The top businesses in the world garner advantages from the seemingly small things they’ve learned to do exceptionally well. And they’re always looking for more of these little edges found in what most would consider to be nuances and tedious aspects of the business. These advantages are derived from cheaper fulfillment costs, speedier delivery times, developing proprietary marketing channels, reducing storage costs, signing the most affordable lease rates, lowering lead generation costs, a recruitment advantage, and the like. It’s rarely the obvious stuff, such as having the world’s most technologically advanced product, that makes a business extremely successful over the long term.
Elite entrepreneurs who’ve built multi-faceted businesses that are entrenched within a sector got to that level because they’ve analyzed their companies and industry down to the most minute detail. For years, they’ve garnered boots-on-the-ground knowledge about the mechanisms of the sector, where log jams occur, and customer pain points and frustrations with competing offerings.
Having this expert knowledge comes from loving what they do. When you love what you do, you geek out on every little thing relating to that passion — things others overlook or wouldn’t even know to look for.
Think about some of your best offerings…
I bet if you look back on some of your early or great successes, they came from making slight tweaks to pre-existing offerings, not from making massive changes. One seemingly subtle iteration to a product marketing campaign and conversion rates increase 40-50%, potentially taking a ‘failed product’ into best-seller status.
I recently read a fascinating book about an early-twentieth-century entrepreneur titled ‘The Fish That Ate The Whale’ by Richard Cohen. The book is a story about Samuel Zemurray, aka ‘The Banana Man.’
Immigrating from Russia to the US in the late-1800s, Zemurray obsessed over achieving entrepreneurial success. He was a poor kid with incredible ambition. Tough as nails, too. His story echoes the classic tale of rags to riches, except the scale Zemurray reached and the odds he had to overcome were in a class almost all to their own.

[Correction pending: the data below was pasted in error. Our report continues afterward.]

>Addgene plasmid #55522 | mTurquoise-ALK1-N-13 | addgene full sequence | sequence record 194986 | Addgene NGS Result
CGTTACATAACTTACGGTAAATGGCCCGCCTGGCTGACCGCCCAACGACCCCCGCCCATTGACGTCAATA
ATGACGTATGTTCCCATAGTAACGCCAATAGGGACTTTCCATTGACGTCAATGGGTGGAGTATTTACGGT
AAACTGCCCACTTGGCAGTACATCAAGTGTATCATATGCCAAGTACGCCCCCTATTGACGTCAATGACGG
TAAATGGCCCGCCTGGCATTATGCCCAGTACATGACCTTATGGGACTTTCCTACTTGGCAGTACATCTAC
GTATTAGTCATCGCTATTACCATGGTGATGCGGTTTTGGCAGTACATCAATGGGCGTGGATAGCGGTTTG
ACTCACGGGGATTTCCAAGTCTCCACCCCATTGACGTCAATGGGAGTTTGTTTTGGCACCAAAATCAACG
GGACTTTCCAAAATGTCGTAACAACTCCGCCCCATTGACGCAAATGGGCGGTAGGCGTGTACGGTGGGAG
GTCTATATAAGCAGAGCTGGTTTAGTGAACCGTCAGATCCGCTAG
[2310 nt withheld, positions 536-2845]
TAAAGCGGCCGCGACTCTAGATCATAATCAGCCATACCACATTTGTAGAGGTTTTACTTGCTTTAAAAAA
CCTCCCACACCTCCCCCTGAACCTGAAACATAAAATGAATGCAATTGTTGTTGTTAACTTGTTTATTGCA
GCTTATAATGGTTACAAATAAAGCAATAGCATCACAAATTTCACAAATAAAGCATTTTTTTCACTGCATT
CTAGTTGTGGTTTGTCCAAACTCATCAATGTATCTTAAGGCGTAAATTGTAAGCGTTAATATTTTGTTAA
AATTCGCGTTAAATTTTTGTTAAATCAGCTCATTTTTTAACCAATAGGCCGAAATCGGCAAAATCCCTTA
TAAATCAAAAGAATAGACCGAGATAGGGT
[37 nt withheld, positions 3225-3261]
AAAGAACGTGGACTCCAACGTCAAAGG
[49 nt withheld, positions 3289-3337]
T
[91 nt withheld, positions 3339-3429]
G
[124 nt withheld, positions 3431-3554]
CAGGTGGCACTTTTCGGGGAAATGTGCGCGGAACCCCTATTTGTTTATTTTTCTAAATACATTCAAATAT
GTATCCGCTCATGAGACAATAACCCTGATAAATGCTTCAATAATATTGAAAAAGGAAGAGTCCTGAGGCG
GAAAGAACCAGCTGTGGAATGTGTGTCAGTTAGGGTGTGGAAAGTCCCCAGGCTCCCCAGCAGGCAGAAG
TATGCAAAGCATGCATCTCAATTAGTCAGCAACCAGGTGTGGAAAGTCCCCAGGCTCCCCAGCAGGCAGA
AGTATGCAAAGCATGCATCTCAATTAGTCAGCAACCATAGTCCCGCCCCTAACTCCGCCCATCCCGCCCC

Along his entrepreneurial journey, Zemmuray discovered a massive opportunity in the banana business. The only problem was it was essentially controlled by a cartel, led by the United Fruit Company and dictators. But that didn’t deter Zemmuray, despite scaring virtually every American entrepreneur away from the industry…
He decided to learn the game from the ground up — literally jumping on trains departing from banana plantations and heading to distribution hubs to understand the logistics of the game. Once he felt comfortable with that aspect, Zemurray launched his ‘beachhead’ by buying brown spotted bananas that other distributors didn’t want because they assumed there was no market for them (aesthetically weren’t as nice as solid yellow bananas).
Zemmuray saw things differently. From hopping on rail cars full of bananas all the time and talking to everyday workers, he knew that if he could transport at a slightly quicker pace than the competition, the spotted bananas could be delivered to consumers before turning completely brown and being undesirable. He also learned from his rail car experience that demand in the US was snowballing for bananas as they had become a delicacy and were considered a status purchase. Consumers would make concessions and eat them regardless of whether or not they looked perfectly yellow.
What started out as selling brown spotted bananas quickly grew into an empire for Zemmurray. He went on to buy massive swaths of land in Honduras for his own plantations and continued to improve the overall efficiency of the banana business.
Zemurray’s success never came from having the world’s best bananas – far from it. He was merely selling a commodity. The advantages arose, and his wealth grew because he knew how to win all the little battles and run a more efficient company than the biggest player in the game…
As an entrepreneur, Zemurray found how best to ship products, improve crop yields via a unique drainage system, and minimize waste or crop loss by developing irrigation and support systems for banana plants to make them more resilient in volatile weather. He learned these seemingly minor tweaks, which had a massive impact on his banana business, because he was obsessed and paid attention to all the details of growing, shipping and selling bananas…
There was no job too small for Zemurray to learn if it was about bananas.
In the end, Zemmuray’s business became so successful that it grew into a headache for the giant of the industry…
He was so efficient at logistics and other seemingly minor details of the banana business, Zemmuray’s venture ended up being acquired by United Fruit, which would be the equivalent today of starting an online marketplace for goods and being bought out by Amazon.